Trump appears to have used government personnel to direct foreign money into one of his own struggling businesses. Even his denial reeks of corruption.
Image: Donald Trump gives a press conference on the 9th tee at his Trump Turnberry Resort
Donald Trump gives a press conference on the 9th tee at his Trump Turnberry Resort on June 24, 2016 in Ayr, Scotland.Jeff J Mitchell / Getty Images file

Some of Donald Trump's scandals are complex and take time to disentangle. The new British Open scandal is striking in its simplicity.

The New York Times reported this week that the president urged his ambassador to the U.K. to try to get British officials to steer a lucrative golf tournament to the Trump Turnberry resort in Scotland, one of the president's struggling businesses. The reporting is very easy to believe, not only because of Trump's routine corruption, but also because the ambassador, billionaire donor Woody Johnson, apparently told several colleagues about the president's request, which he acted on.

In case there were any lingering doubts, career diplomat Lewis Lukens, Johnson's deputy in London, confirmed that he warned the ambassador that pressing British officials to boost Trump's private business would be unethical. (Lukens was later fired.)

Initially, the White House had literally nothing to say about the controversy, which was notable in its own right, but at yesterday's press briefing, a reporter specifically asked the president whether he asked Johnson to do this. Trump replied:

"No, I never spoke to Woody Johnson about that, about Turnberry. Turnberry is a highly respected course, as you know, one of the best in the world. And I read a story about it today and I had never, I never spoke to Woody Johnson about doing that. No."

First, there's ample reason to believe Trump's denial is a lie. After all, there's no reason for Johnson, the president's financial supporter and handpicked ambassador, to make this up.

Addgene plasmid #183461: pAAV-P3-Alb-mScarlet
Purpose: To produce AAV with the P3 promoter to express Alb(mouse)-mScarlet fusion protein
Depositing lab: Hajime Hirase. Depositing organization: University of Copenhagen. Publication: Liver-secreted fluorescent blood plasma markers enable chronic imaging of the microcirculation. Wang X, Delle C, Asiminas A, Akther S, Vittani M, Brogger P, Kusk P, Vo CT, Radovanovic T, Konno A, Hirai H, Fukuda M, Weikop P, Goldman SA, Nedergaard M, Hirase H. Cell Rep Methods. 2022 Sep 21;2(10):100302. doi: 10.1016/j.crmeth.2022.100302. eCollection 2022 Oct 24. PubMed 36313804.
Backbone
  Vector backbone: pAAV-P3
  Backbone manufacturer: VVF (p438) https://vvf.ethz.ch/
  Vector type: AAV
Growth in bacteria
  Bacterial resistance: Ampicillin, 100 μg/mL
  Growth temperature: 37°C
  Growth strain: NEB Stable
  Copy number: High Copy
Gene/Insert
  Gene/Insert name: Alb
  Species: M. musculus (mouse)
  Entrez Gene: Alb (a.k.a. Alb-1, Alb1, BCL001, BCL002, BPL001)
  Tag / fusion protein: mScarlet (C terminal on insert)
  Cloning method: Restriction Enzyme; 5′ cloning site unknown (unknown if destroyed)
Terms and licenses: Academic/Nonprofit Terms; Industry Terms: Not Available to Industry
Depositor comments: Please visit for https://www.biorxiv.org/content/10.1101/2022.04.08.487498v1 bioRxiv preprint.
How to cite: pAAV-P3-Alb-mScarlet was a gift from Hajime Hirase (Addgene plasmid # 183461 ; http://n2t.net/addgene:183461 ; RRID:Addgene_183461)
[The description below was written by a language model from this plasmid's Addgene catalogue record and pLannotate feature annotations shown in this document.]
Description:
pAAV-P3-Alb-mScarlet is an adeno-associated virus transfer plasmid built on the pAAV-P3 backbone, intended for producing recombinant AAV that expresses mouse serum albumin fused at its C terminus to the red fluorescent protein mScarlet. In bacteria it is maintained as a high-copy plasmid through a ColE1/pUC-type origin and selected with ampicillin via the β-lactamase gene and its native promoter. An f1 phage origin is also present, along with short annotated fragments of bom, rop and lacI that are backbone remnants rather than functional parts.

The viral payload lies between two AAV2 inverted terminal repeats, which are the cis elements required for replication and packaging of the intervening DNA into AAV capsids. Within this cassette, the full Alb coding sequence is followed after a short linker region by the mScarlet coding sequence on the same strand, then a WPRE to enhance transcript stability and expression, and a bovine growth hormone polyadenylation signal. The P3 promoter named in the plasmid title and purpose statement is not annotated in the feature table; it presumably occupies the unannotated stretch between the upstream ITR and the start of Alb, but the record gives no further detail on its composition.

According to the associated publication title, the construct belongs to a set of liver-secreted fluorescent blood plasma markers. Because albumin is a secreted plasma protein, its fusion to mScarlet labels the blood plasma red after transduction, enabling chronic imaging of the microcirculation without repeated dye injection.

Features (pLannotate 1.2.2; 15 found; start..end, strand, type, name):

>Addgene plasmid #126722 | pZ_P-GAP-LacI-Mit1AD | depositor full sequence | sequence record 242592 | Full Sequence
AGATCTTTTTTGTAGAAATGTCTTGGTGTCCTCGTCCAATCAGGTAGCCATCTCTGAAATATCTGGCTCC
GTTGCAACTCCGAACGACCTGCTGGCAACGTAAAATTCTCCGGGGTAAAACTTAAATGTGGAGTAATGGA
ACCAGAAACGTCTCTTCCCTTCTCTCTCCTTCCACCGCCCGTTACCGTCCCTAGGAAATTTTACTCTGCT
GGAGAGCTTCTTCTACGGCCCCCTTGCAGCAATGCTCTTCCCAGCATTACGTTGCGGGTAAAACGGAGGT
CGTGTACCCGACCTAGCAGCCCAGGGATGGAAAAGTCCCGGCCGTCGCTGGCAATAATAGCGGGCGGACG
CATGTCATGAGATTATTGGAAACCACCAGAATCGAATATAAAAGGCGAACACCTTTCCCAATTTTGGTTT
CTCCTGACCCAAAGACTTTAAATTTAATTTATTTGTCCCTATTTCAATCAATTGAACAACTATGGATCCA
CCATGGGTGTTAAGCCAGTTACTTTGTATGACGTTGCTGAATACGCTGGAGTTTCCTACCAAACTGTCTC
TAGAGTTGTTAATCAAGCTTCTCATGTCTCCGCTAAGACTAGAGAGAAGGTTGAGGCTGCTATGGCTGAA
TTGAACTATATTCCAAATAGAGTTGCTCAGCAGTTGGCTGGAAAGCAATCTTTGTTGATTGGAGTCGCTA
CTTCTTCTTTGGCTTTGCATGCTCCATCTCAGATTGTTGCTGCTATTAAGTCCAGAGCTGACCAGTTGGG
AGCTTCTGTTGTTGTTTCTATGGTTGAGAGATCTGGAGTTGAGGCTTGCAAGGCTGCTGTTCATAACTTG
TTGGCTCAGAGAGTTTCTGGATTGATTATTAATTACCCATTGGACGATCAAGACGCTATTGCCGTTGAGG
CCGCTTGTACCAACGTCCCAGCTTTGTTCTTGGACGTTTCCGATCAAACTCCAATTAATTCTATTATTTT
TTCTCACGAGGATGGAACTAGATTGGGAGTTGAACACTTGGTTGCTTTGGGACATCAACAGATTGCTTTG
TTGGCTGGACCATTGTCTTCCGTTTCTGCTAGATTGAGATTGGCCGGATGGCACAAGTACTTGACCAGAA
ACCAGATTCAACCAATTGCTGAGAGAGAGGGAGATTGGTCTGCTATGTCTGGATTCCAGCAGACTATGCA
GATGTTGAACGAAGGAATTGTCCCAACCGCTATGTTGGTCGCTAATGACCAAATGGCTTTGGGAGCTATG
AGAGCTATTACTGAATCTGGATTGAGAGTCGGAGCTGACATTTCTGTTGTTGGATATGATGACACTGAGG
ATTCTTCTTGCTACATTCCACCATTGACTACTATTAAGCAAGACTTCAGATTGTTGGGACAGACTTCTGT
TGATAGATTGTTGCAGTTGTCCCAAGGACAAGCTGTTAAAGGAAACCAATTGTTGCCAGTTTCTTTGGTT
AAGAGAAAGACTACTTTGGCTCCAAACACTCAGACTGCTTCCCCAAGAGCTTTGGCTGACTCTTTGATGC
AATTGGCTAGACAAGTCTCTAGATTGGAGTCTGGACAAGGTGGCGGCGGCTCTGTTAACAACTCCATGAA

Second, even the denial reeks of corruption. In response to a question about misusing his office to help his business, the president used the White House podium to praise and promote his business.

What's more, if Trump is under the impression that his denial will help make the questions go away, he's likely to be disappointed. Keep in mind that in the NYT's initial reporting we learned that complaints were raised with the State Department’s Office of the Inspector General last fall. The article added, "The findings were submitted in February, and the complaints are expected to be included, according to one of the investigators. It is not clear why the review has not been made public."

This is a thread worth pulling on. What were those findings? Where's the report? What did the State Department's inspector general conclude? How much of it covers the British Open mess?

NBC News added yesterday than an IG report "was completed and marked classified as of May; an unclassified version has yet to be released."

And while there's plenty of ambiguities about the nature of the report, it also puts a new light on Trump's decision in May to fire the State Department's inspector general -- late on a Friday night, when he often does things he hopes others won't notice.

It appeared the ouster was related to investigations into Secretary of State Mike Pompeo, but what if IG Steve Linick's removal was also related to his office's examination of Trump's British Open controversy?

I can appreciate that the sheer volume of White House scandals over the last three-and-a-half years can be overwhelming, but in a normal political era, a controversy like this would not only dominate headlines; it would help define a presidency. Trump appears to have used government personnel to direct foreign money into one of his own struggling businesses. If the allegations are true, the president's corruption in this story is both obvious and cartoonish.

If the allegations are not true, the administration could help resolve the matter by releasing the report that's been sitting in the State Department for the past couple of months.